This word gets used quite a lot. When a child feels little self-worth, we might tell her she’s loved unconditionally. What is often meant by that is “you don’t need to earn my affection.” This is true of the love parents have for their children. Children don’t earn their parents’ love because that love is natural to us. In a conversation on love, Jesus comments love is natural even to the Gentiles, and is not something unique to believers (Matthew 5:43-47). If we are to approach this word – particularly in the phrase “unconditional love” – from a biblical perspective, we must properly define “unconditional.”
When Christians use the phrase “unconditional love” to describe God’s affections toward people, I know what they mean but is that necessarily what the sinner hears? What they mean is actually carried in the doctrine of Unconditional Election. This is the second of the Five Points of Calvinism or the U in the acrostic TULIP.
Unconditional election simply means there are no conditions upon which God bases his electing love. Recently, I discussed the doctrine of election in two sermons from my series on the Major Messages of the Minor Prophets (see Obadiah and Jonah). You can also find a detailed exegesis on this doctrine in my study of Chapter 3 of the Westminster Confession of Faith. Simply put, God has mercy on whom he will have mercy (Romans 9:15, Exodus 33:19). This election is not based on some foreseen reaction, which God takes into account. There is nothing in God’s wisdom and knowledge that suggests he needs to consider anything. He is omniscience, meaning he knows all things. And that means ALL things. Therefore, God elects whom he wills based on his sovereign grace and not on the conditioned responses of individuals.
When believers comfort others by saying God loves unconditionally, what they mean and what they ought to say is “God’s election is unconditional.” Sadly, very few are comforted by the doctrine of election.
What ends up happening – and you don’t need to search far and wide for examples – is people misinterpret and misuse “unconditional love” to mean “there are no conditions to God’s love.” This finds fullness of expression in the false doctrine of universalism, which teaches that God’s love wins out and every person will be the object of God’s affection and no human will be the object of God’s wrath. The real problem in interpretation is with the definition of love. The false understanding thinks God’s love is unconditioned because he is gracious. Yet it is the opposite that is true. God’s love is conditioned because he is just.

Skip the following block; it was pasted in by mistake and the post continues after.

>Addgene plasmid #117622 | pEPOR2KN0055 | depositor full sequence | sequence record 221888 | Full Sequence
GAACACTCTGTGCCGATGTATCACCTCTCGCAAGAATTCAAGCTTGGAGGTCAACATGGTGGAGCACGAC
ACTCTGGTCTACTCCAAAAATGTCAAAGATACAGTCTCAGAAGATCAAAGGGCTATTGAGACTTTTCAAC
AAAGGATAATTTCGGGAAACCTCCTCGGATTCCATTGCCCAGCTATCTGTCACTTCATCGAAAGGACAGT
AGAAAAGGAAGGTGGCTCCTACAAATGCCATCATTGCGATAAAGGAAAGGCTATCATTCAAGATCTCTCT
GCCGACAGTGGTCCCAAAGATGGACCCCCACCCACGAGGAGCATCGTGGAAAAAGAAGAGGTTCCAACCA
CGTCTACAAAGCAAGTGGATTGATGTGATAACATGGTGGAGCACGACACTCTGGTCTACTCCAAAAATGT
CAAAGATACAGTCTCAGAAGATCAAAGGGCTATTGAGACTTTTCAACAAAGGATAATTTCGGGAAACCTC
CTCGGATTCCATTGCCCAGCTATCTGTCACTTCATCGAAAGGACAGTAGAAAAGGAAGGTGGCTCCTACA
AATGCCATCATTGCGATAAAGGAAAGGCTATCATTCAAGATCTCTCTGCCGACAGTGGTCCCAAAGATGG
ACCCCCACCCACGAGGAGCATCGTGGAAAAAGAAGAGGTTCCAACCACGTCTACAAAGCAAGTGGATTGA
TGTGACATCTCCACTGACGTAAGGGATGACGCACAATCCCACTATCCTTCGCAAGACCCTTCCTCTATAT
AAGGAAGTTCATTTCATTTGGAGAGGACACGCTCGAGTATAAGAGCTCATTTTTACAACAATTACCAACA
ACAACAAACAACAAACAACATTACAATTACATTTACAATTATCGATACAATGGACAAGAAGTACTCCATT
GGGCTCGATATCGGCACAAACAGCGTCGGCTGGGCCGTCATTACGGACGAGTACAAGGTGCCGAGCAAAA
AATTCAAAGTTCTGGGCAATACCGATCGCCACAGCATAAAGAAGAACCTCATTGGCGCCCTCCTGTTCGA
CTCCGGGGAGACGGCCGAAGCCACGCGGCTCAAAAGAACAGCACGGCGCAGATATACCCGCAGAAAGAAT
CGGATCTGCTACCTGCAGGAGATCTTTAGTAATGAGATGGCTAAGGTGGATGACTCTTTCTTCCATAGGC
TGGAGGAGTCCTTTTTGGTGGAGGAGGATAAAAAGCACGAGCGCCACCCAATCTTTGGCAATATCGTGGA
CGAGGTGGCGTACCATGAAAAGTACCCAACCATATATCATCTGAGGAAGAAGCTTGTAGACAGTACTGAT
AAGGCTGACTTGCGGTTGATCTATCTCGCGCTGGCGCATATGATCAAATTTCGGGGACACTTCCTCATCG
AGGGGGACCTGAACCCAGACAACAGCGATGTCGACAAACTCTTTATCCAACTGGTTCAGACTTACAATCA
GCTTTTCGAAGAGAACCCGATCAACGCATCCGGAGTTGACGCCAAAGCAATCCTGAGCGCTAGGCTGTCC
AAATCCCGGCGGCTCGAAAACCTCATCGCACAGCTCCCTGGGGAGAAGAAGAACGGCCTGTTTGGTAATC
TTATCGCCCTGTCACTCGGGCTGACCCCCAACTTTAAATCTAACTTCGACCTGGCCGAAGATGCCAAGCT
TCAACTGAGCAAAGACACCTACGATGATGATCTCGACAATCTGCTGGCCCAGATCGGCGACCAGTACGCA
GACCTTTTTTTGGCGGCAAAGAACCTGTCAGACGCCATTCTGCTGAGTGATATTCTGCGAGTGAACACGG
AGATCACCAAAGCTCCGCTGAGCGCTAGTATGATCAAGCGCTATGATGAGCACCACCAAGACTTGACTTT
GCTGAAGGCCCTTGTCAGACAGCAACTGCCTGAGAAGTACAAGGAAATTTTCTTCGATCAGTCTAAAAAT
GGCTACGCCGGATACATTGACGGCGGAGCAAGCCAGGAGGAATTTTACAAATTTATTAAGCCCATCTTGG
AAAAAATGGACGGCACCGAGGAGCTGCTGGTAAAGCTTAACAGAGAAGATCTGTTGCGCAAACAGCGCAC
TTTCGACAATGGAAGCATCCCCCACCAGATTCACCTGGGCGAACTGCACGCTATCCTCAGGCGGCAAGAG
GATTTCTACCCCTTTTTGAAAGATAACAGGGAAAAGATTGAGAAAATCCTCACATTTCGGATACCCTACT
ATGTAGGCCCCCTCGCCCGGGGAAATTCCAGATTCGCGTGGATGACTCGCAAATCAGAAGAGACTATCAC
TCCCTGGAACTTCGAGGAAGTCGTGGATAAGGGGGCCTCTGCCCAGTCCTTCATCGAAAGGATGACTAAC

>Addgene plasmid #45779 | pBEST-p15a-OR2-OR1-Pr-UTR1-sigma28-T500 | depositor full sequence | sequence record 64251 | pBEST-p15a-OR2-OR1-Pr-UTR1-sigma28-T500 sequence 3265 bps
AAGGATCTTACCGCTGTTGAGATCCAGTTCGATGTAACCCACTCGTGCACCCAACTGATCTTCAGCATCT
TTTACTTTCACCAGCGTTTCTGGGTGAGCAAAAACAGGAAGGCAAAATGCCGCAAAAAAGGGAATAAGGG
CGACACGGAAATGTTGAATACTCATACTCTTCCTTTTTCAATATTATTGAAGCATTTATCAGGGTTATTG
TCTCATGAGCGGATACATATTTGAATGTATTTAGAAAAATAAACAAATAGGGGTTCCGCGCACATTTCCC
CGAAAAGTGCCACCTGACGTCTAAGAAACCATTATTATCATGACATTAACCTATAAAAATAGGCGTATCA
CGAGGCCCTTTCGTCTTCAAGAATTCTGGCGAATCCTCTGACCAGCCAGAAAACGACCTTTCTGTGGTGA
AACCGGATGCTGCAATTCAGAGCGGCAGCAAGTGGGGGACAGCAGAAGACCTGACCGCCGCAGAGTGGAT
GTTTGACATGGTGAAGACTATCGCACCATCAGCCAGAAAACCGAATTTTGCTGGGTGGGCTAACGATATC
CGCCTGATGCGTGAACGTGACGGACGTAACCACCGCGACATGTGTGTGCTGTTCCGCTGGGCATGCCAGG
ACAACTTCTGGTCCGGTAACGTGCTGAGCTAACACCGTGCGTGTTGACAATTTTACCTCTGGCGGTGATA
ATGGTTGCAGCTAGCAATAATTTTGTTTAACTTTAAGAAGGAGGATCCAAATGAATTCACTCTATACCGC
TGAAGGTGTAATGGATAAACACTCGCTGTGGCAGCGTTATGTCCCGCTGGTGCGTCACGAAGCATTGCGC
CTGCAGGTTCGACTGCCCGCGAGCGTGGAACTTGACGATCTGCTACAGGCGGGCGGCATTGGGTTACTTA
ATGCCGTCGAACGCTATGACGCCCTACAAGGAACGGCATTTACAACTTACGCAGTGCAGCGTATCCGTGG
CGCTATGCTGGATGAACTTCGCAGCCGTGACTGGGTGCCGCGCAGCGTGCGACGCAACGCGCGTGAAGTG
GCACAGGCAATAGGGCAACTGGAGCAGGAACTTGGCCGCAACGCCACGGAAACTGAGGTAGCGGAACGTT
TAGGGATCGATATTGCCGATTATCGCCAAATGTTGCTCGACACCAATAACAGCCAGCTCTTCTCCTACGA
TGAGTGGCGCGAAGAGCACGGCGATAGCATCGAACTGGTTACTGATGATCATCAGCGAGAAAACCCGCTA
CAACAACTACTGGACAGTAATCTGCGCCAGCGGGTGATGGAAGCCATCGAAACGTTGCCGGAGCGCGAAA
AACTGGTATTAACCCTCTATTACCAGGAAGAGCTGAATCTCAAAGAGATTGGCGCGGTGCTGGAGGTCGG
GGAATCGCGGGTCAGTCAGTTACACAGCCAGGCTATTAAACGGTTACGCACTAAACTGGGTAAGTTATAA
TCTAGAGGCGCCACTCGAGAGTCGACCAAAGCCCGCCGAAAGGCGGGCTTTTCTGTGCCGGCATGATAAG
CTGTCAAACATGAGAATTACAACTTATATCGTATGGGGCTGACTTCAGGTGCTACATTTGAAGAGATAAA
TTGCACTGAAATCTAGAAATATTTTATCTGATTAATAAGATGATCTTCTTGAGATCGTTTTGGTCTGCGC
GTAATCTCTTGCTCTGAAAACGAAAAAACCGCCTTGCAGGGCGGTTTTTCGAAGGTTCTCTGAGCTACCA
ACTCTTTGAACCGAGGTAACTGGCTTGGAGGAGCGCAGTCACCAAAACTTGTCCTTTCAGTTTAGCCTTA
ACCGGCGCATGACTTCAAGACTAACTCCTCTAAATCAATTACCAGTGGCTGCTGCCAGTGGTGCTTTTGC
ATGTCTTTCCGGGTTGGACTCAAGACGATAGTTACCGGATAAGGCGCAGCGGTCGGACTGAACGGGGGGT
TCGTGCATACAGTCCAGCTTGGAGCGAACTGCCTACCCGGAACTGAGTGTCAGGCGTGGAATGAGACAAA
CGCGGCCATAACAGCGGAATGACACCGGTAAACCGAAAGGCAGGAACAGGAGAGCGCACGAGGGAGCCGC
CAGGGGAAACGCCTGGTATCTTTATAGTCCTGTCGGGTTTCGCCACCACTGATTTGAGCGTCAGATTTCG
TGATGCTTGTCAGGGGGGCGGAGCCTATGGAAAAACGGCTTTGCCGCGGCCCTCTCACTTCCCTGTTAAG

When the Philippian jailer asked Paul what must he do to be saved, the Apostle didn’t respond, “God loves you unconditionally, don’t worry.” When the Pharisees bring an adulteress to Jesus asking permission to stone her, Jesus invites the sinless to cast the first stone. After everyone leaves, Jesus doesn’t say to her, “I don’t condemn you because God loves you unconditionally.” No! Paul tells the jailer, “Believe in the Lord Jesus, and you will be saved, you and your household.” (Acts 16:31) Jesus tells the woman, “Neither do I condemn you; go, and from now on sin no more.” (John 8:11) Christ Jesus is the condition upon which God’s love rests. If Christ does not justify us, if Christ is not the object of our faith, then God’s love is not on us.